Canada will need 'moon & stars' to beat Swedes

Sweden and Canada competing against each other in the 2013 world hockey championship. AP Photo

The defending Olympic champions are expecting a close contest against Sweden in Sunday's final which both teams go into undefeated, with hockey experts also forecasting a tight game.


Forget the hockey gods -- Team Canada should check their horoscope before Sunday's Olympic gold medal game against unbeaten Sweden.

"You have to line up the moon and the stars to win," said Canada's coach Mike Babcock.

Defending champions Canada booked their spot in the gold medal game by throwing a blanket over the USA's potent offence. But they will face a powerful Swedish team in the final of the Sochi tournament that prides itself on winning with great goaltending and solid defence.

Both teams have 5-0 records in Sochi, and both are seeking to become the first team to go through an Olympic tournament undefeated since NHL players started participating in the Olympics at the Nagano Games.

The Sidney Crosby-led Canadians have a star-filled roster while Sweden have a defence that can do it all -- score goals as well as defend -- and the best goaltender in the tournament, Henrik Lundqvist.

The Canadians are no slouches either on defence as they shut down the high-powered USA in Friday's semi-final, winning 1-0. But now they face a completely different challenge from a Swedish team that prides itself on making few mistakes and winning tight games.

"It could be another 1-0 game," said Canada forward Matt Duchene. "It wouldn't surprise me with the way Sweden plays."

Sweden advanced by defeating an injury-hit Finnish team 2-1.

Canada are bidding to become the first team to retain the Olympic gold medal since the Soviet Union in 1988. Their latest victory came over an explosive American team that had scored more goals than any other team.

But Canada forechecked the USA fiercely in their own end forcing turnovers, not allowing them to gain any speed skating through the neutral zone and moved the puck quickly and effectively out of their own end.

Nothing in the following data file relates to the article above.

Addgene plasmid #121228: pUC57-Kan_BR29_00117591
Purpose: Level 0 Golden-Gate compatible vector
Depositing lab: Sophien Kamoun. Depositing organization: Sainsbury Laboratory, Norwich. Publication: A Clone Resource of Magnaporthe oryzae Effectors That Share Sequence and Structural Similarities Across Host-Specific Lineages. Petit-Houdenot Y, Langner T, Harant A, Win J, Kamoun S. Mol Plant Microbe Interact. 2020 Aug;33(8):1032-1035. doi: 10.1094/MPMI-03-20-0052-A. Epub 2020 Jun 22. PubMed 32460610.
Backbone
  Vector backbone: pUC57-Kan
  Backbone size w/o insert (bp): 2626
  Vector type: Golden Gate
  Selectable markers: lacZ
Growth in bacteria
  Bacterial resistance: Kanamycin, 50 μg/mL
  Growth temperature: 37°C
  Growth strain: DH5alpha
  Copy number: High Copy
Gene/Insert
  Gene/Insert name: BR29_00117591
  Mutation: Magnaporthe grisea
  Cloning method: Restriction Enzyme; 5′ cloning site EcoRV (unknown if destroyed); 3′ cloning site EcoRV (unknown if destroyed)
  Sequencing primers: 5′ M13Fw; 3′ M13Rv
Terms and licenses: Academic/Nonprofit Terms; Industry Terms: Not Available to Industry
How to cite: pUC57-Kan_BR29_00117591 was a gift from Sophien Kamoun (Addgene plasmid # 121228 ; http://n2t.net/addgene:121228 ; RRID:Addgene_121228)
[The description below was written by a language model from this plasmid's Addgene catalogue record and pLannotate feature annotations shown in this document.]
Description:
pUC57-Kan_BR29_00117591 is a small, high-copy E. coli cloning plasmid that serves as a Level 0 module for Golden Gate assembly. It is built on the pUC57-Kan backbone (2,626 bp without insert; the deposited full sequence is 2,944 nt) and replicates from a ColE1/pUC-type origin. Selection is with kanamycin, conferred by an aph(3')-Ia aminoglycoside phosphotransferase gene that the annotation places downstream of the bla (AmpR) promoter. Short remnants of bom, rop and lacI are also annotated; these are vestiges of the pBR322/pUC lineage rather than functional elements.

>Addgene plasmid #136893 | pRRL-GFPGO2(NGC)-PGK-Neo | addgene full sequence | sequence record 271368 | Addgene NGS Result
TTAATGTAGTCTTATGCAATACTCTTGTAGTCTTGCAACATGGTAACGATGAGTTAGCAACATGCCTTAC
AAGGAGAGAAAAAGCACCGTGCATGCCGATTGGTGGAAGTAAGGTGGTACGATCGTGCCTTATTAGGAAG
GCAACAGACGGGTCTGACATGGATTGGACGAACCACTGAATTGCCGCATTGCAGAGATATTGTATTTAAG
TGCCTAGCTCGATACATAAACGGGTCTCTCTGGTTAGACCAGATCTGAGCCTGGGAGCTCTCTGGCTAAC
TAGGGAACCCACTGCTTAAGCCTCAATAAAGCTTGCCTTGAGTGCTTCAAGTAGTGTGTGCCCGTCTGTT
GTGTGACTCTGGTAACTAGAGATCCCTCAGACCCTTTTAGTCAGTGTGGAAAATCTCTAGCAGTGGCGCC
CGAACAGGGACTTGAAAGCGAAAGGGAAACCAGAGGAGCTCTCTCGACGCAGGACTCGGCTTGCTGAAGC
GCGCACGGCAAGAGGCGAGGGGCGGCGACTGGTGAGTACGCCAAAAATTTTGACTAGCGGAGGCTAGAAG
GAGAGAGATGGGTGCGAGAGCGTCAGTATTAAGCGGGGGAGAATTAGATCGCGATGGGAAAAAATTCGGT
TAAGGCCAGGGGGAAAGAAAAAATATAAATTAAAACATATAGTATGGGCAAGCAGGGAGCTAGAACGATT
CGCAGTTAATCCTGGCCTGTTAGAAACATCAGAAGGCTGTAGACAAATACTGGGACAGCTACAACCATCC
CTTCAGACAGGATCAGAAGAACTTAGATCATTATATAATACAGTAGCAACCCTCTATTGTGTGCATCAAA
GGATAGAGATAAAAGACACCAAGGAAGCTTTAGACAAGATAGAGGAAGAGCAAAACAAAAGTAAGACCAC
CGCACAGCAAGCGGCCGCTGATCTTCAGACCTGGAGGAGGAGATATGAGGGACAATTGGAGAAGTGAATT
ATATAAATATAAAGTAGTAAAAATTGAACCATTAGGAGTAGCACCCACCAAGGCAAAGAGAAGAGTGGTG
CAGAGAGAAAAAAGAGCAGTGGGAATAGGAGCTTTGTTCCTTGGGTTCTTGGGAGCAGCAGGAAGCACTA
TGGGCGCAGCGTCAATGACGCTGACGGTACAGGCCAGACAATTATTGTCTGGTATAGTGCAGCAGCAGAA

Ken Holland, the general manager of the NHL's Detroit Red Wings, said during Saturday's practice that Canada's ability to get the puck quickly and effectively out of their own end was key.

"They (USA) had their moments in our zone. They had their opportunities. But I thought when our defence got their hands on the puck they made good passes to transition from defence to offence," said Holland, who is part of Team Canada's management group in Sochi.

Canada's gold medal hero from four years ago in Vancouver, Crosby, is playing well but is not being rewarded on the scoresheet.

Crosby, who scored the winning goal in overtime to lift Canada to a 3-2 victory over the USA in the gold medal match at the 2010 Games, has just two assists in five games. But he is chipping in defensively as part of the team effort.

Crosby said he is not thinking about individual stats and seems content to simply ride this one out with his team-mates rather than steer the team bus.

Asked if he was thinking about the possibility of scoring another golden goal, Crosby said: "I don't think that goes through your mind. It is another opportunity for us. We all worked a long and hard time to get to play in the gold medal game. Ultimately we need to be our best when it means the most here in the final."

Sweden's best player so far has been defenceman Erik Karlsson, who is the tournament co-leader in points with four goals and eight points in five games.

Both Sweden and Canada have been getting big offensive performances from their defence. Canada's leading goal scorer in the tournament is defenceman Drew Doughty, with four goals.

Swedish forward Daniel Sedin said his team are improving with each game.

"Our first game was our worst game and this one was our best game, so that's a good sign," he said after Sweden's win over Finland.